Saturday, December 10, 2022

Silent Stalker by Richie Tankersley Cusick


I was so excited when I saw the blurb for SILENT STALKER because it kind of sounded like a YA-friendly version of this author's adult horror novel, BLOOD ROOTS, which if you've been following for a while, you probably know is one of my favorite horror novels OF ALL TIME. Do I even care if it's derivative? Nah. If I love the story, I'll happily reread various iterations of it in perpetuity. I'm a sucker for trash that hits right. How you feel about this book is going to depend a lot about your thoughts on teen girl melodrama and gothic romance. I personally love both those things, so this was an instant win for me.

Because right from the beginning, SILENT STALKER doesn't disappoint. I loved the imagery of the heroine and her father driving through the woods on a stormy night, in search of the replica castle that a crazy eccentric family had built in mirror image of their English ancestral home. This felt like such a classic horror/retro gothic scene, and when they're met at the driveway by a man who won't show his face, who shines his flashlight over Jenny in a rather suggestive way, I knew this was probably going to have at least one hot bad guy in it. YAS. And mere instants later, we're treated to more fan service as Jenny meets a mysterious man in old clothes who tells her that he wants to TORTURE her.

Me: lying on the floor, with the ghost of my feminism floating above my deceased form


The owner of the castle is a man named Sir John, who has three sons: Wit, Malcolm, and Derreck. They're here to perform in the Medieval Festival, so they're all in costume when Jenny and her father show up. Wit's the jester, Malcolm is a knight, and Derreck is a carnival performer. Also, they're all HOT. And kind of evil. I don't remember other YA horror pulps having such spicy dialogue, but this one does. I really wished that the author had written this one as an adult horror romance like BLOOD ROOTS and SCARECROW because she actually writes really good smut, but the sexual tension here is off the charts good. A+. Also it's refreshing that the characters are older. The brothers are all college-age and Jenny is an older teen. They all sound like that too. Which I really liked.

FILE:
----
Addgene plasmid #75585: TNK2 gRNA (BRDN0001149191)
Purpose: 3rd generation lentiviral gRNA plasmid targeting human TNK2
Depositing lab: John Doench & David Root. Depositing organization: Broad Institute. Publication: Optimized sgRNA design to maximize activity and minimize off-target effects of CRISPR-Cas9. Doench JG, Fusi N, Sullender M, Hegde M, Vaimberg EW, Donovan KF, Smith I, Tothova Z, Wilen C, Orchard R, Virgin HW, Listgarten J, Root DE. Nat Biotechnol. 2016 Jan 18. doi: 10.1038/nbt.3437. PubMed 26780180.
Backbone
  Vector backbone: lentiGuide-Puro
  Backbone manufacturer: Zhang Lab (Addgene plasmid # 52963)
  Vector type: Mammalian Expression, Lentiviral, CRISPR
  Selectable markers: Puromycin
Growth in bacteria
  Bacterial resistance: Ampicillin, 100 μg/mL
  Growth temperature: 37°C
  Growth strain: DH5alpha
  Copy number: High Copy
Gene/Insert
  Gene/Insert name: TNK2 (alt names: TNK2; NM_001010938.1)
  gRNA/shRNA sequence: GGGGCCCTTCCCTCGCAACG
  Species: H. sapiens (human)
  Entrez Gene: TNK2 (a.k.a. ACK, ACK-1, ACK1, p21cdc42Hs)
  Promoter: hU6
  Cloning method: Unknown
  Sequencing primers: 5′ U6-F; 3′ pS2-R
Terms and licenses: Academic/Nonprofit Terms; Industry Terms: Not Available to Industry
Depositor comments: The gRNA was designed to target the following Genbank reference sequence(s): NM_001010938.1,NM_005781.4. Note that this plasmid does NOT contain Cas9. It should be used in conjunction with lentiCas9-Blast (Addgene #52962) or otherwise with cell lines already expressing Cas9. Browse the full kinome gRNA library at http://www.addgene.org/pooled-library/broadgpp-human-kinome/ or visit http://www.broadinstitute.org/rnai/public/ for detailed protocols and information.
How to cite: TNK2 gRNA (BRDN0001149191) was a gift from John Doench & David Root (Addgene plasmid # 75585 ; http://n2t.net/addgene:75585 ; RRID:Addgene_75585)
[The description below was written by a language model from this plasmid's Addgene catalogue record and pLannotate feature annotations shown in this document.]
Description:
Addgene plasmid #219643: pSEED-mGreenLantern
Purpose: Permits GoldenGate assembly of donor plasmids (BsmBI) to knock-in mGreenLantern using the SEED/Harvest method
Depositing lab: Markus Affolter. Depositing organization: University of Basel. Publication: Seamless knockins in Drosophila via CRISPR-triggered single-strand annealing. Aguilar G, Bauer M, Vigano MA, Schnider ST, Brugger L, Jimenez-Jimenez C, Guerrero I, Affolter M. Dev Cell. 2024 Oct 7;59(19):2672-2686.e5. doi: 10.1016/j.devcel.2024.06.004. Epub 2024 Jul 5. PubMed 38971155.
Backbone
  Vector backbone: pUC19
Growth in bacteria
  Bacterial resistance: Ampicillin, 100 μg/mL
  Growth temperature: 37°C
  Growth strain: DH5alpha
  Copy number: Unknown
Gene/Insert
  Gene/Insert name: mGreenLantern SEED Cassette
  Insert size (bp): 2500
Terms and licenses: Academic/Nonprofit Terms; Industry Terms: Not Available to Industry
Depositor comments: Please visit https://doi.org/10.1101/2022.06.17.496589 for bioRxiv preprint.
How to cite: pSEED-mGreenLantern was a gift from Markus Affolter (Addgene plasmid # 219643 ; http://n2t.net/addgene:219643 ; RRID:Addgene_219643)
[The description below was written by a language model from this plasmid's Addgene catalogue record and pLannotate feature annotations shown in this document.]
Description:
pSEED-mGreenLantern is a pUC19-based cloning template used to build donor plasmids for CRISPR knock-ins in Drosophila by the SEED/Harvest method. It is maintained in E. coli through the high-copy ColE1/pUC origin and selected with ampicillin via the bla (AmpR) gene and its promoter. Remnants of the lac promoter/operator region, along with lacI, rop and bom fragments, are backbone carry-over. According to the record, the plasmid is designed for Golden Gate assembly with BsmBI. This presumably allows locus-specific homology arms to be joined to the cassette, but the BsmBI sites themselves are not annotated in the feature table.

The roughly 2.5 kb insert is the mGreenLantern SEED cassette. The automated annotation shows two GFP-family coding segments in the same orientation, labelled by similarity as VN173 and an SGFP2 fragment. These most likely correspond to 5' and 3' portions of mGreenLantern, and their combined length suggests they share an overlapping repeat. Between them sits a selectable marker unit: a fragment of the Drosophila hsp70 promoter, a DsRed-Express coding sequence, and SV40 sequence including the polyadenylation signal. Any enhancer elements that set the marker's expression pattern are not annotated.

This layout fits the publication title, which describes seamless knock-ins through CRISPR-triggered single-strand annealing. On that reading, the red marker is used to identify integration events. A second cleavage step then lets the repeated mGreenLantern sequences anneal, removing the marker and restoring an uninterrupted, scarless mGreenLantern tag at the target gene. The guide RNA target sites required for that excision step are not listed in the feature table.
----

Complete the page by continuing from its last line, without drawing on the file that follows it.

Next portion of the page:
But it's not just suggestive glances and double-entendres. Someone wants to play a game with Jenny. A game that will let them own her forever. Which probably will make you think of another YA pulp with a heroine named Jenny. And you wouldn't be wrong. The comparison is apt. And even though the twist for this book kind of came out of nowhere, I didn't even care. The build-up, the atmosphere, and the tension were excellent. I think this is easily one of the best vintage YA thrillers I've ever read. In fact, it felt like something I would write. Or that I'd want to write, since I feel like Cusick is a much better writer than I am. And let me just tell you that the jealousy you feel when you read a book that you wish you'd written, as an author, is a bittersweet feeling that still ends up being surprisingly satisfying.

If I were being picky, which I'm obviously not given my rating, I'd complain that Jenny's father is almost unbelievably stupid (but sadly not entirely unbelievably-- he definitely has the selfish and distracted academic role down pat), and the twist stretched my suspension of disbelief. But mostly this book just made me want to take Ms. Cusick out for coffee and be her best friend, so I can pick her brain and learn from her talent and also hear the stories and experiences that gave her inspo for her ideas.

4.5 to 5 out of 5 stars

No comments:

Post a Comment

Note: Only a member of this blog may post a comment.